Twitter Praised 90% Local Content, Public Tuned Off

In yet another glaring example of how social media trends are not reflective of the general public's sentiments, the SABC's bold move to implement the 90% local content on its radio platform has been met with disdain by the general public. 

In just 2 weeks, the public broadcaster is feeling the pinch of its radical move's consequences. For starters, people are tuning off. According to one of my sources, this past weekend has seen the lowest  listenership decline for a few SABC stations.


I am also told that advertisers are not pleased. While many were initially on board with the changes, hoping it would spark a patriotic movement they can ride on, now the negative comments and tuning off of listeners is making advertisers uneasy. 

One of the biggest complaints from listeners is that the 90% quota is seeming a Throwback quota as many of the local songs being played are old tracks. While the public has shared their appreciation and admiration for some of these classics, many have pointed out that they are not interested in hearing the same 20 year old song everyday. 

Another common complaint is around the dominance of Hip Hop songs on the playlists. Granted, the genre is very popular right now but the genre does not fair that well on stations such as Lesedi, Motsweding, Ligwalagwala, etc.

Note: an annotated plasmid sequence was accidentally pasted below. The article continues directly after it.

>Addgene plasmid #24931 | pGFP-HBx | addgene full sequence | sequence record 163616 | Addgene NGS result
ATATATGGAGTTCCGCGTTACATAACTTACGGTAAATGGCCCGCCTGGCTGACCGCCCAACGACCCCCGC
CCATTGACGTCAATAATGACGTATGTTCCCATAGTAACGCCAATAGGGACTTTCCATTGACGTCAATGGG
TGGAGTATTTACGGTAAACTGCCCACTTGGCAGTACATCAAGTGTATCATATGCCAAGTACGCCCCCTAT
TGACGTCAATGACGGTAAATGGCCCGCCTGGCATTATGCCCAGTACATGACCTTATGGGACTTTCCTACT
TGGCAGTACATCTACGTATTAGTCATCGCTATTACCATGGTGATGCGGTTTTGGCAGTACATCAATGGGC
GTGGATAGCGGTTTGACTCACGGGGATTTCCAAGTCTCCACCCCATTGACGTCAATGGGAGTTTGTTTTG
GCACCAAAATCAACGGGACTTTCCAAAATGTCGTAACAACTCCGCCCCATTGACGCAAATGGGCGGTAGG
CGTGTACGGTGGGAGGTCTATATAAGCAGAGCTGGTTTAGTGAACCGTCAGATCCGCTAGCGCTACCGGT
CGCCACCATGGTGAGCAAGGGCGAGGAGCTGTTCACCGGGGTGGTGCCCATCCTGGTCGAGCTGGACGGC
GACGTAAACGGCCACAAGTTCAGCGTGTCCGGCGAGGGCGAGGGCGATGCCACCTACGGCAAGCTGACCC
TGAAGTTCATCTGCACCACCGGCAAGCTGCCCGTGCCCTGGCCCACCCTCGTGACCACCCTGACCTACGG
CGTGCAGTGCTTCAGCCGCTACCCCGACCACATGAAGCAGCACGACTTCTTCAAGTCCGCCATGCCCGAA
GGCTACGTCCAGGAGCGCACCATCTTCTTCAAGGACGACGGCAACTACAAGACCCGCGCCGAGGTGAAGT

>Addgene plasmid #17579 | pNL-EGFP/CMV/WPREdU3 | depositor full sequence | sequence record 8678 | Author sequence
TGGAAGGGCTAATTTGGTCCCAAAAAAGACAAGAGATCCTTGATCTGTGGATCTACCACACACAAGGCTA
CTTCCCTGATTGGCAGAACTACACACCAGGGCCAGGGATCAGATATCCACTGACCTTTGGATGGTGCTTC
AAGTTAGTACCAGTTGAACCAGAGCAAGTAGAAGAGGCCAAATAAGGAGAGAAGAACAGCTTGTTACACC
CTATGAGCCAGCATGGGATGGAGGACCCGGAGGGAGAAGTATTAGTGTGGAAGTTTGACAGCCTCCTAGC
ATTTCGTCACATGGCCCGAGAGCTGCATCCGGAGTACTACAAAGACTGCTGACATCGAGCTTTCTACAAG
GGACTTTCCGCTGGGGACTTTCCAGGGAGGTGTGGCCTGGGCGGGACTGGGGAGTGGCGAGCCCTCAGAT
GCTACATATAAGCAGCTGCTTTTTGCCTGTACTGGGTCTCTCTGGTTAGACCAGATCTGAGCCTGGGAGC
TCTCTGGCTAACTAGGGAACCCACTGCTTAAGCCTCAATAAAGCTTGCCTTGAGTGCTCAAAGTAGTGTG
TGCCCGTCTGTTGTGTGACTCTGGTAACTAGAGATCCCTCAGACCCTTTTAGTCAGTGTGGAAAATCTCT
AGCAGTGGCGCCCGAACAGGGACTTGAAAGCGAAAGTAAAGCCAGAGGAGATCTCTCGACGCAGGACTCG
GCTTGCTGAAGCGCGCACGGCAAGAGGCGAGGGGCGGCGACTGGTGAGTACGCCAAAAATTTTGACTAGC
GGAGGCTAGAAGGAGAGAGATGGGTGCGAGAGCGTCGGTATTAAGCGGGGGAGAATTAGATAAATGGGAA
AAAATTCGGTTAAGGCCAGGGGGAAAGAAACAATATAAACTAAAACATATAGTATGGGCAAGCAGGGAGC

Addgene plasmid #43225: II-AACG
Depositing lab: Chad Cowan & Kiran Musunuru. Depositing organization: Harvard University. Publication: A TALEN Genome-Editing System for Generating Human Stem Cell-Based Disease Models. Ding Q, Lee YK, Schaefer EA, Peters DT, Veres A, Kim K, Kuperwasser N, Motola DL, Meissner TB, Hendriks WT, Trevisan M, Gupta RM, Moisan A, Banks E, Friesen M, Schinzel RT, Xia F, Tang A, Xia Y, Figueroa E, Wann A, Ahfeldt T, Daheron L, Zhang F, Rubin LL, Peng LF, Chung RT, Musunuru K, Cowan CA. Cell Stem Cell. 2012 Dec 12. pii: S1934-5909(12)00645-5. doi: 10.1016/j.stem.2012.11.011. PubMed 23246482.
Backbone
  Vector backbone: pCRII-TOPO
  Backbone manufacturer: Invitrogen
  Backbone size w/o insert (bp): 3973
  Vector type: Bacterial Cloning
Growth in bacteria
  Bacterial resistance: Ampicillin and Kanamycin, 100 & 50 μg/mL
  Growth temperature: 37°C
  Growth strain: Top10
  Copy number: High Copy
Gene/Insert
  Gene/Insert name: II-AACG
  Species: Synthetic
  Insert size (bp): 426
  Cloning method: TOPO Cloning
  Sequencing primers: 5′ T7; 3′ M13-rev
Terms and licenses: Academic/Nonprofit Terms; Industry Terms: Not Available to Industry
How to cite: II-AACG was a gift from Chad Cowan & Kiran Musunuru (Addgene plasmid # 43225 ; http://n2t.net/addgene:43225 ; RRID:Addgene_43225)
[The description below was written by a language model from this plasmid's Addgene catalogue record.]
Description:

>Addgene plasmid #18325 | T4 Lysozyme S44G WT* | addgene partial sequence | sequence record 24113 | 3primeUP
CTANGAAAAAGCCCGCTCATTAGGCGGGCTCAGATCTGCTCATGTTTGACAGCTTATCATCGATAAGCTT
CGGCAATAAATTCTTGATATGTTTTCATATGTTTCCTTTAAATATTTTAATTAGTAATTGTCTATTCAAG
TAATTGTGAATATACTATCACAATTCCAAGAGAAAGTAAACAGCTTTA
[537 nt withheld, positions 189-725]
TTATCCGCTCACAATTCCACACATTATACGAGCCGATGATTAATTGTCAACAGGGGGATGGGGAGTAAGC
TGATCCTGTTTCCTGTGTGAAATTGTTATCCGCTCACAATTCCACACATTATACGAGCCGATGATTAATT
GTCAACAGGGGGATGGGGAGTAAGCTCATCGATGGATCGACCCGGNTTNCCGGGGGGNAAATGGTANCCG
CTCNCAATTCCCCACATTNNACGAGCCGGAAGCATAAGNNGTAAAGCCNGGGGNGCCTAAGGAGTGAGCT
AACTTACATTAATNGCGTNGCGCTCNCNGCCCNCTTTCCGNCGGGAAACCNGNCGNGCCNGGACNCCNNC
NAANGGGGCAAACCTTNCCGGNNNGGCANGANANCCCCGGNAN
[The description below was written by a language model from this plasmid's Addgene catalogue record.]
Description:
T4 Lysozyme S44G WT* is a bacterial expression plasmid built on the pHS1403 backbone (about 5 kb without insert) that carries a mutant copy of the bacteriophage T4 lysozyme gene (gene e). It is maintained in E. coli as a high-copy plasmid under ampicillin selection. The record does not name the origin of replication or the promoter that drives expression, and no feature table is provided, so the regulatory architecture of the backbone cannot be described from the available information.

The other arisen problem is that of fitting the songs into the programme themed format that the listeners are used. With every station, there are programs that are tailored for specific listeners and genre of music. Unfortunately, be it because of lack of enough quality local content or sheer unsuitability, some of these programmes have had some major problems packaging their shows. 

In a move that was expected but none the less shocking, just this past weekend SABC's largest radio station Metro FM backtracked on the 90% quota and pulled back to 50%. This after the SABC COO, Mr Hlaudi Motsoeneng, sternly and repeatedly said there won’t be any exceptions for any SABC radio stations and that the move to 90% local music is permanent.


That the SABC's number 1 station is the first to breakaway from that pledge speaks volumes about the future and success of the quota. At the end of the day, this is a business. Without the support f the advertisers, the radio station can not continue with the quota. To win the advertisers over, the stations have to keep the listeners interested. 


Mr Motsoeneng's drive to push local content is admirable. In many ways, he is a hero for the cause. Fail or succeed, his endeavour will go down in history as one of the most bold moves ever made to empower local artists in South Africa. That said, more needed to be done to make sure the public is on board with this. 


Nobody wants to be bullied into accepting anything. The SABC needed to ease into this. It should not have been about the headlines but the ground work. The buzz counter word since the introduction of the quota was "IMPRACTICAL". While I don't subscribe to that notion, I fully get where that sentiment comes from. 

It is not impracticality that would hinder the success of 90% local content, in my opinion. It is the lack of engagement. The SABC should have accompanied this quota with a marketing drive that engaged the people NOT TWITTER. They needed to get out there and let the people know why they are doing this and why it is important.